Bringing 'camp' to the vamps

"Vampire Camp" is a full-length feature film about the popular fetish of vampires, but it's also a romantic comedy, taking place at a vampire-hunting workshop where humans and vampires fall in love with each other.

And, even more improbably, it's being shot by low-budget film master Ray Robison of Medford for less than $8,000.

Obviously, making movies is something Robison and his unpaid crew and actors do out of sheer love for the profession, recognizing, he notes, that "the odds are so minute (that it would break out into wide distribution) that I'm not even going to bother drawing up a point system (for sharing revenues), but it would be a good problem to have."

With all the overly serious vampire hysteria from the Twilight series, director Robison thought it would be fun to "camp up" the theme, handing writer Cathy Stadtfeld a storyline about a goofy Pink Panther-style Professor Dubbs (Scott Ford) who presents a vampire-hunting retreat and workshop — but, of course, the class is mostly made up of vampires who want to learn how not to get caught.

The chief villain, Camelia (Cat Gould), is a vampire who plans to kill the professor, whose ancestors took out a major vampire who was her ancestor. But vampires have domestic issues, too, says Stadtfeld. Camelia's daughter, Angela (Mallory Wedding), has been painted as "definitely very loveable and cute and is tired of the vampire clan and doesn't want to be controlled by her family anymore."

Does it sound like this has the stuff of a cult classic? Stadtfeld, who wrote the movie in three weeks, hopes so.

"It's very funny and well could become a cultish thing. Vampires are so popular. But it doesn't blatantly make fun of Twilight. Oh my gosh, if it took off, I wouldn't be surprised. People are looking for humor to take their minds off all the bleakness and negativity, so who knows?"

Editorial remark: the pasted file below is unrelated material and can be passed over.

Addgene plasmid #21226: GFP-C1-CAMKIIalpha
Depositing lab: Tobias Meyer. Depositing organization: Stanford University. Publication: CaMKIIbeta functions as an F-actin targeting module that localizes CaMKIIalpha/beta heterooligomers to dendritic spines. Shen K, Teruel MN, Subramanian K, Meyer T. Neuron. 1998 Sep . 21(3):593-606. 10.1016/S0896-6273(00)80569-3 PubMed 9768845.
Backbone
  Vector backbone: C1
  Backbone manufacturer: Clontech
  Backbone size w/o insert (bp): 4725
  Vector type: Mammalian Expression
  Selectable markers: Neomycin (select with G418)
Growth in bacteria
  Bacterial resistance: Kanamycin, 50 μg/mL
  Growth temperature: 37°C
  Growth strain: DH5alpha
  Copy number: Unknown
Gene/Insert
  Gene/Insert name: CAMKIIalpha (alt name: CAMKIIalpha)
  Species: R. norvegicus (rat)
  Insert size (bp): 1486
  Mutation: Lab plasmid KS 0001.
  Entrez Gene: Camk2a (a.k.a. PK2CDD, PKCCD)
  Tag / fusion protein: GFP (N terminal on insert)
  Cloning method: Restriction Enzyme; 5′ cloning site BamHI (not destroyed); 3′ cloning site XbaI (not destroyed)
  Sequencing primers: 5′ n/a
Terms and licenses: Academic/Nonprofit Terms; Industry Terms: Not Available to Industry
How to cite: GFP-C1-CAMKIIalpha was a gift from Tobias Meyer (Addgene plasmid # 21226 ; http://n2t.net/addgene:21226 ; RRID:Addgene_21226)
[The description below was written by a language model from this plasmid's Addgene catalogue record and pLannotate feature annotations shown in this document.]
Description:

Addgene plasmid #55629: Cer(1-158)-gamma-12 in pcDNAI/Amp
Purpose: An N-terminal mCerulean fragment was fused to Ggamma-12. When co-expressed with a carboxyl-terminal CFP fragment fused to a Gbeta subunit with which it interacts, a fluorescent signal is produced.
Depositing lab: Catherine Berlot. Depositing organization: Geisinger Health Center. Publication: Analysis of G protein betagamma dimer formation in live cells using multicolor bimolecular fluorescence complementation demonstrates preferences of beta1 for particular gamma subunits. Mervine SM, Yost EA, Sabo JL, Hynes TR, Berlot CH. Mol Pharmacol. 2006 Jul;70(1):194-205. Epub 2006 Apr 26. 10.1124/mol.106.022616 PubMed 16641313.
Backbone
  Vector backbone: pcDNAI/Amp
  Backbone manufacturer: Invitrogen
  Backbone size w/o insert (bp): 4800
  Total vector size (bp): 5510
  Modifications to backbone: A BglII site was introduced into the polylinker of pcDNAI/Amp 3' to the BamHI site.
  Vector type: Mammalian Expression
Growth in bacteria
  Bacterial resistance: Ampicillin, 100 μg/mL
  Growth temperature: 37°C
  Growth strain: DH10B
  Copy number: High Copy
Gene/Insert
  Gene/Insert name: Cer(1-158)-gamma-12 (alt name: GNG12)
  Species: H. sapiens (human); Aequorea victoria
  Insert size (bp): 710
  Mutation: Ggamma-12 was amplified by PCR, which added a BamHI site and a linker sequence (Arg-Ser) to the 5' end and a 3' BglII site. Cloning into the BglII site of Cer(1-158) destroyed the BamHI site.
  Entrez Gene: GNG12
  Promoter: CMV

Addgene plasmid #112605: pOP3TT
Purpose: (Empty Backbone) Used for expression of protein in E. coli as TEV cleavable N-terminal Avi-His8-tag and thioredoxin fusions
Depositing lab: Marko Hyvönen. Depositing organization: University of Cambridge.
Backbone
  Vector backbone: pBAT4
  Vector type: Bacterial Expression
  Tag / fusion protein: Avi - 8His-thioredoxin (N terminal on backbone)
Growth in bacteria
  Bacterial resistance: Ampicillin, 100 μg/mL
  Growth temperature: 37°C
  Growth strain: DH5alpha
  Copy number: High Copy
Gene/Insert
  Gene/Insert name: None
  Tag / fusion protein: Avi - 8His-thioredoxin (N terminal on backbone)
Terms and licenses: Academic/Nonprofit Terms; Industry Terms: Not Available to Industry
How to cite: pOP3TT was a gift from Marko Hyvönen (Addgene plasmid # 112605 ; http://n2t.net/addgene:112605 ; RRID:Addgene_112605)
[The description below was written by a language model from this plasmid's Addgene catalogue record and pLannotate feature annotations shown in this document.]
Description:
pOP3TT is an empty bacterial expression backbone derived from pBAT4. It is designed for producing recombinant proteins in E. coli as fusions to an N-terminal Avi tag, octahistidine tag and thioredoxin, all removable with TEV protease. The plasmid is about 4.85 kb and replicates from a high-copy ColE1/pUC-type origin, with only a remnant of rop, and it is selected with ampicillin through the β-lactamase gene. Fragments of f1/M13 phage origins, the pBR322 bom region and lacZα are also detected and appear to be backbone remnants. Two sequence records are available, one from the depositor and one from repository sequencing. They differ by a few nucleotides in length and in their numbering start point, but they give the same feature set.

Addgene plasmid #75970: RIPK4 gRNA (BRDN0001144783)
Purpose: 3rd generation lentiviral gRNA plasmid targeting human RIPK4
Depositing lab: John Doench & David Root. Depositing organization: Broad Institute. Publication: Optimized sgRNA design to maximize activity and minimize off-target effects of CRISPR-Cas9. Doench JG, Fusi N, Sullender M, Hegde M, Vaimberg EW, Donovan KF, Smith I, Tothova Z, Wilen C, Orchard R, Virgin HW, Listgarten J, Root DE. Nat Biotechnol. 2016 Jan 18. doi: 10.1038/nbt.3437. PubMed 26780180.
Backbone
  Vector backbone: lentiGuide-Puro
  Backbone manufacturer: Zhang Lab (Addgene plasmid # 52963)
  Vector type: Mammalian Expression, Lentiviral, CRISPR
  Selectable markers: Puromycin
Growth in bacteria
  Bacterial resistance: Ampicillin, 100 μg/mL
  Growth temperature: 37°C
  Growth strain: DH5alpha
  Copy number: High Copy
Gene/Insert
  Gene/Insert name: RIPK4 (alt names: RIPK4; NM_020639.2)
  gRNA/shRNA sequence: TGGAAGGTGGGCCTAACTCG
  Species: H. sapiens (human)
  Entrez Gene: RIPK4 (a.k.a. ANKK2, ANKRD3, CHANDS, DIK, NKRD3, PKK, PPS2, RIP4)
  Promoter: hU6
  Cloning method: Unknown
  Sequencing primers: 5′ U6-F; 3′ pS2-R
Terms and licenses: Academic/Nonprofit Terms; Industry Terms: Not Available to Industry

And why do all these crew members and actors work for free?

"Because we love it," says Ford. "I worked with Ray on other projects and you hope this might be the next step and get picked up by distributors or go to lots of film festivals and you travel and meet people and get more work. And I love doing comedy."

Then there's the whole thing of working for Ray Robison, notes Ford.

"When you get a group of good people together, as Ray has done, it makes it fun," says Ford. "When Ray touches something, it gets done. A lot of filmmakers start a project and don't finish."

Robison acknowledges it's "kind of amazing" his staff works for nothing but "they enjoy it as a hobby and an art. The key to low-budget filmmaking is finding the right people."

In the past, Robison put a lot of time and money into trying to make a great deal with distributors, but now, "I'd rather have a quick distribution deal and full buyout," so he can get the means to move on and shoot the next movie.

"If I wanted to get rich, I'd have better odds just buying lottery tickets," Robison said.

A 25-year resident of Medford, Robison cut his teeth in commericial television production, where you have to be fast and skilled at what you're doing, he notes, adding that he can and sometimes does do all the jobs involved in filmmaking.

Robison has produced and directed two feature-length movies, "Die Before I Wake" and "Sixes and the One Eyed King," as well as "The Bag," a short film written by longtime television actress Marlyn Mason.

Production of "Vampire Camp" should be finished in a few months, with editing planned through February 2012, says Robison, then the premier at the Ashland Elks Lodge, which granted him the right to shoot in its three-story building.

The film's website is www.vampirecampthemovie.com.

John Darling is a freelance writer living in Ashland. Email him at jdarling@jeffnet.org.